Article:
More to ponder, more to learn about mulies

WYOMING – It was March 2016 when Game and Fish personnel captured 20 doe mule deer near Lander and outfitted them with GPS tracking collars. As the collars reached the end of their battery life, they were triggered to release and were dropped in November 2017.

For the 20 months they were worn, the collars collected vital data on where these mule deer wandered. Each collar collected an average of over 5,300 locations, and provided some eye-opening information. The challenge would be finding them all.

Bear claw marks on an aspen. (WGFD)

Retrieval of the dropped collars was an adventure scavenger hunt for staff. The first collar was found near Mexican Creek where it was noted the healthy vegetation in the area should provide some good feed this winter. On that trip a huge Douglas fir with an old cached deer carcass and an aspen with old bear claw scars were interesting finds to discover as well.

A Beaver Rim area collar was found where few deer summer and the shrubs in the area appeared to be in poor shape as if heavily browsed. Further investigations this spring can hopefully provide answers to the poor habitat conditions.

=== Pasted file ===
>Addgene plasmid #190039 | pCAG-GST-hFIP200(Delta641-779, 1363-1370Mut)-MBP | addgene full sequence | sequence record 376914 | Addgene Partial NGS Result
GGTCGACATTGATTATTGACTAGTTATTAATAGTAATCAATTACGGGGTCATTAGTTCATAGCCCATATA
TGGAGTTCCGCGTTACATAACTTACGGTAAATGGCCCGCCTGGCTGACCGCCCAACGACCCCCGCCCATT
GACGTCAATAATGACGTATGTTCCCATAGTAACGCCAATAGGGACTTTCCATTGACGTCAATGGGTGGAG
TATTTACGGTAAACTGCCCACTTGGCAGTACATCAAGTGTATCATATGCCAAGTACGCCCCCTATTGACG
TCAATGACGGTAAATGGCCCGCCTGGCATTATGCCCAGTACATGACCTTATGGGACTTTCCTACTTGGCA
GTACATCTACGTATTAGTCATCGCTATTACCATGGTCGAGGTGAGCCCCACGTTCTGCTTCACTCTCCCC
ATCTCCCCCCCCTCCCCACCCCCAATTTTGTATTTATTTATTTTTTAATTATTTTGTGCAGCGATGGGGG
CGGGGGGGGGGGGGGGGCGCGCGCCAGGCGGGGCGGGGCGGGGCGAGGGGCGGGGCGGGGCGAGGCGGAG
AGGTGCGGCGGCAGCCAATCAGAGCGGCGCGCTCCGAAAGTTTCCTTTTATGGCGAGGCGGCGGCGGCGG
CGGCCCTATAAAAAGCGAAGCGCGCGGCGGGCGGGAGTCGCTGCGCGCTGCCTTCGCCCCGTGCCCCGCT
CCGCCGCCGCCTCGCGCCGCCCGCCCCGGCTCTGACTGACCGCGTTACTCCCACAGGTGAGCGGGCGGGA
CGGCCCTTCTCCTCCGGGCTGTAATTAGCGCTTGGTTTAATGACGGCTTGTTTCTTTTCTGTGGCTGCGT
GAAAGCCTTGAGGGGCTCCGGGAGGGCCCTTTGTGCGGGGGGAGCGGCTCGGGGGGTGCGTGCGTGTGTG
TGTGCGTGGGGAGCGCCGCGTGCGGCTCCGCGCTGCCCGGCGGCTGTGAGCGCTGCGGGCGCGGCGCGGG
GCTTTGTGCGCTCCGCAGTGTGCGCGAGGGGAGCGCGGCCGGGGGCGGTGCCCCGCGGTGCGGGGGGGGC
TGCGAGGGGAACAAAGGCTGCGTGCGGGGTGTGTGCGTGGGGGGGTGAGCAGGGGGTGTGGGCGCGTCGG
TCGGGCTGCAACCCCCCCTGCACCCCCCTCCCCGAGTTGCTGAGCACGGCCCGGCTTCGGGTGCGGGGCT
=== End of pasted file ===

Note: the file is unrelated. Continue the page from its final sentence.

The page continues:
A Red Canyon collar dropped in an area where the main shrub is one biologists don’t think of mule deer typically eating. It was an evergreen called snowbush ceanothus. The snowbush looked to have been heavily browsed. One local hunter also reported seeing deer eating this same species for a two-week period.

This longtailed weasel was spotted near Twin Creek in full color change to white even though there was no snow down yet. (WGFD)

Lastly, a collar dropped in Skull Gulch near Twin Creek brought with it a long-tailed weasel already in his full white coat without any snow yet on the ground (Dec. 3).

Many of collared deer spent the last year and a half in almost the same area they were caught. Others, though, moved quite a distance between winter and summer habitats. The longest distance any of the deer moved was about 35 miles from Beaver Creek/Beaver Rim area to the upper Sweetwater River near South Pass.

Coupling all the collar data with some of the on-the-ground habitat observations will give WGFD biologists and wardens some extra things to ponder this winter.